The world is changing fast; faster than ever before. This is not only about our use of innovative technologies, the 4th industrial revolution, or the Internet. It is also about the way, we humans, have been organising our communities.
It took over a million years (almost the entirety of human existence), for humans to abandon their nomadic tribes in favour of permanent settlements. For another 12,500 years, the vast majority of people resided in rural villages, living off agriculture. But then the rate of change became exponential: over as little as 200 years, we have seen hyper-urbanisation; cities which hosted a small fraction of the global population now host most of humanity - for the very first time!
Ironically, cities are where most economic output is made (with 75% of the world's wealth) but they are also where most of poverty is found. Cities are where most of CO2 is emitted but they are also the first to suffer from the devastating effects of climate change.
But the most urban generation is also the first digital one; and that's where the solution lies. The use of 'big data', of hyper and inter-connectivity or what we call the 'Internet of things' allows cities to smarten and inter-connect their services, to become more efficient, to ensure they provide residents with high quality of living, also in the years to come.
Today's Resolution on a New Urban Agenda, adopted today at the U.N. Habitat III Conference in Quito, Ecuador, contains guidelines to make cities all over the world more inclusive, green, safe and prosperous.
They are therefore an important step in the global efforts for sustainable development.
To people living in London, Warsaw or Helsinki, it matters whether the urban authorities in Lagos, Kolkata or São Paulo can handle challenges quickly and solidly. In today's globalised world, humanity's problems are more interlinked than ever before.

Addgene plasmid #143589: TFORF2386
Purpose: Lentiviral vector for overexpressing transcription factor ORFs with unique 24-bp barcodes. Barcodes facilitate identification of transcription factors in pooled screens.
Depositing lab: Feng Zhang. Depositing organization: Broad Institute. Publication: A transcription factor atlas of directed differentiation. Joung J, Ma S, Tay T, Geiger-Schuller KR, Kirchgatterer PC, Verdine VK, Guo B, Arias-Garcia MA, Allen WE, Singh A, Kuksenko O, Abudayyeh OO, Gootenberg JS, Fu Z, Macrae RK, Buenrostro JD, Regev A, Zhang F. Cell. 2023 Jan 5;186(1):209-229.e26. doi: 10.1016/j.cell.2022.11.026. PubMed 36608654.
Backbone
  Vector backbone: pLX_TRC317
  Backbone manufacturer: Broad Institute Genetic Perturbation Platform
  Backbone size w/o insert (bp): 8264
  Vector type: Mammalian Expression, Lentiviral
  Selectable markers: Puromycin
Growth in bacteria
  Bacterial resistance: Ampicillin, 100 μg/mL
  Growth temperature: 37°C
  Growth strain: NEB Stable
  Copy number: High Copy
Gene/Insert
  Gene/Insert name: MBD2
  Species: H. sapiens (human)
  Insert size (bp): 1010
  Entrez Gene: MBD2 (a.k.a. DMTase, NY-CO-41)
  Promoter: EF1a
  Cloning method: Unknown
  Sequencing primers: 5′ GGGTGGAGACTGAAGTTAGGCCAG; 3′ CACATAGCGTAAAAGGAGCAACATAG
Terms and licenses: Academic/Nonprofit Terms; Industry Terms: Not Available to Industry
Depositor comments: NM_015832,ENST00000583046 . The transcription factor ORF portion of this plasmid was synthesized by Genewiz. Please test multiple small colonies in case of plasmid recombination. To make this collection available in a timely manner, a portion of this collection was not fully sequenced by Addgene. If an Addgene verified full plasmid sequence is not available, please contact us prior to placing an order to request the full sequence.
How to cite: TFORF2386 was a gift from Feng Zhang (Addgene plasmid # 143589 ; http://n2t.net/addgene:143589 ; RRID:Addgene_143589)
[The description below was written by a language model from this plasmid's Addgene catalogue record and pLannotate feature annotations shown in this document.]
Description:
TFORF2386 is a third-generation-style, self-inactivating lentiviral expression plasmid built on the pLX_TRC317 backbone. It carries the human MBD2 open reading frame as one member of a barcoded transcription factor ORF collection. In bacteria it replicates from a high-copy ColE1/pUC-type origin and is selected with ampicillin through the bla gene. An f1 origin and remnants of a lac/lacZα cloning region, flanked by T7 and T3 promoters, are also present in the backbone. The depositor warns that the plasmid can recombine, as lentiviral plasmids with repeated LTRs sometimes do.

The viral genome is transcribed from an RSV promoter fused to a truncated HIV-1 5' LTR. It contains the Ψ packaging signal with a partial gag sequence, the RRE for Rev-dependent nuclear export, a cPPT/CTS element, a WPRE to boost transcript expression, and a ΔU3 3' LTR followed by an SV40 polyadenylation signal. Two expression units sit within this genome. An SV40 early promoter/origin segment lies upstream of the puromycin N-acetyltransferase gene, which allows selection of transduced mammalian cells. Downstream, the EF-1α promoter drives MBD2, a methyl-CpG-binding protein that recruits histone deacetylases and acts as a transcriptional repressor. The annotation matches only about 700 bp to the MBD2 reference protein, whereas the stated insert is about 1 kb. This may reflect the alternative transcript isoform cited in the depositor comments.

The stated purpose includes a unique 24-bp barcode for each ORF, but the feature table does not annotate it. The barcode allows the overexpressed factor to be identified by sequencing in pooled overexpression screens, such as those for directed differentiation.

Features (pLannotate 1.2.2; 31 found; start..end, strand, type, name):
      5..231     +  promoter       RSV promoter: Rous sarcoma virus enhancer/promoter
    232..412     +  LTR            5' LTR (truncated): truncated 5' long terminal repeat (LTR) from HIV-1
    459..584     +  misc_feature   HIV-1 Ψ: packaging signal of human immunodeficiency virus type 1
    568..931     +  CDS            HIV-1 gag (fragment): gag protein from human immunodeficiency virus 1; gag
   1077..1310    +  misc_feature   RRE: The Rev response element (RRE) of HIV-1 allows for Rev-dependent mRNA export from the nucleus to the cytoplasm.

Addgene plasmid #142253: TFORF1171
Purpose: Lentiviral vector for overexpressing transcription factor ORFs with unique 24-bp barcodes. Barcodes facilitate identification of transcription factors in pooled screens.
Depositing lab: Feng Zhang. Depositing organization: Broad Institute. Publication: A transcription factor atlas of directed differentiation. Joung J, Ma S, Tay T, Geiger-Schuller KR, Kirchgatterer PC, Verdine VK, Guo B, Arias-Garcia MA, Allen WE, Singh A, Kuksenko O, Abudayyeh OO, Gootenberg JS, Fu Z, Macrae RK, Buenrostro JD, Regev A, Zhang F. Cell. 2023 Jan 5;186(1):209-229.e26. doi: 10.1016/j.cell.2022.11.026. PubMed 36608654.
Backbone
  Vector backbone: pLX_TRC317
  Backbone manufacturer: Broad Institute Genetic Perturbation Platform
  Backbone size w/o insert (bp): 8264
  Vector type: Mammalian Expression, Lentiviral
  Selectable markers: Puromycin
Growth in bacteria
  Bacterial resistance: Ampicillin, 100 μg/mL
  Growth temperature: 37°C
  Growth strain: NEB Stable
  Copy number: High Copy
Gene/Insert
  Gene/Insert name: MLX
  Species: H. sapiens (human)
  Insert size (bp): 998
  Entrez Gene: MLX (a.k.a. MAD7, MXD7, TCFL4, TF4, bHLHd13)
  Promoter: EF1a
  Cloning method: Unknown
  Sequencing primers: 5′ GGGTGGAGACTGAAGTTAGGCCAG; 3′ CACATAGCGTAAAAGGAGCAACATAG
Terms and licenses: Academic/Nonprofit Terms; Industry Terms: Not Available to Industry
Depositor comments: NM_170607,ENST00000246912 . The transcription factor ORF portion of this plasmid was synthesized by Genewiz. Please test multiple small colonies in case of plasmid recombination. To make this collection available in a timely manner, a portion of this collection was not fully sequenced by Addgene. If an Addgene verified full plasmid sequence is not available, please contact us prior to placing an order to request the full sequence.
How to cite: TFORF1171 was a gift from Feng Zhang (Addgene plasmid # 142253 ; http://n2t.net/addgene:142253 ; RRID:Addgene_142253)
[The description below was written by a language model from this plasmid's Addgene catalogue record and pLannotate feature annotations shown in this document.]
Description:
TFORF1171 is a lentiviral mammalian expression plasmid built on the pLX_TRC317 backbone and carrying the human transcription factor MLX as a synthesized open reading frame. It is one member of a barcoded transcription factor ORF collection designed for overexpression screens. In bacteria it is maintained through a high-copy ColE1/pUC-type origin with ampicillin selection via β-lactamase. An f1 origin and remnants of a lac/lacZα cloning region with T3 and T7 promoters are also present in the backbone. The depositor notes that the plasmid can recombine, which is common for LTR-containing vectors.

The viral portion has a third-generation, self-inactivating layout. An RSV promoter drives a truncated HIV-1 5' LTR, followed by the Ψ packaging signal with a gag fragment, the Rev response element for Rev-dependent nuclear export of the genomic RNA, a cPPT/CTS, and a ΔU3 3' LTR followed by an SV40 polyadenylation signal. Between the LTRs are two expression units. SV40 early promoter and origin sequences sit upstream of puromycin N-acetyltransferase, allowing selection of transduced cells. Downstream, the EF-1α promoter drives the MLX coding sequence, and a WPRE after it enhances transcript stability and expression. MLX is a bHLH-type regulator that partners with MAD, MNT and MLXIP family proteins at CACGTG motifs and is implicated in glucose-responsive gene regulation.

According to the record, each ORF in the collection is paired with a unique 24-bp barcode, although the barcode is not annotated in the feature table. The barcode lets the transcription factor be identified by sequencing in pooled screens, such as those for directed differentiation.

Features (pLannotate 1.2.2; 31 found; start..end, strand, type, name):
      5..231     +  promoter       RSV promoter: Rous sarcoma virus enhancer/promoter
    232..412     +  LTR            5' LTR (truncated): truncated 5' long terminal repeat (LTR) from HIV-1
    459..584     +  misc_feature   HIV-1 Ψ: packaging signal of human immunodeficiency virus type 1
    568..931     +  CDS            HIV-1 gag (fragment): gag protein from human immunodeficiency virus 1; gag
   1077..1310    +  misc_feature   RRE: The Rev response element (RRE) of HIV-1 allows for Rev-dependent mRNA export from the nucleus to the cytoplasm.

Less than a year after the Paris Agreement was signed and shortly after its ratification, the international community has once again shown its ability to speak in one voice in tackling the most burning problems.
My colleague, Commissioner Corina Crețu, led the EU delegation to Quito and committed that the EU would join global efforts by implementing our own EU Urban Agenda, better connecting city networks, and contributing to international collection of reliable data which can contribute to better policies.
Indeed, in the past few months, we saw the EU advancing fast on all three fronts, mentioned by the Commissioner.
The commitment of the Dutch EU Presidency's to an urban agenda, (also known as the Pact of Amsterdam), opened a new page in the way the EU can assist its cities become more sustainable, transparent and inclusive. We focused on better regulation, better access to finance and a better knowledge base.
In fact, by now there are so many EU programmes, funds, and information for assisting cities, that it became necessary to aggregate and organise all the information in one place. The One Stop Shop for Cities does exactly that: it is a new digital tool for city officials, providing them with the right information at the right time, all in one place.
We, in Europe, already have a network of cities which seek together smart technological solutions on climate and energy. We call them the Covenant of Mayors which brings together 6,600 cities and towns in 56 countries.
But if you've read this far, you'd agree that networking at a European level is simply not enough. We therefore expanded the scope by creating a Global Covenant of Mayors, now the largest global coalition of cities committed to climate leadership, bringing together more than 7,100 cities from 119 countries in six continents, representing more than 600 million inhabitants. This new global coalition can now aggregate data, share practices, and create spill-over effects from one corner of the planet to another.
Unsurprisingly, the newly-formed Global Covenant made a strong mark in Quito, ensuring the voice of smart cities is heard loud and clear.
We are more united than ever in ensuring that the most urban generation in human history creates a green future for its children, and a fair chance for all of them.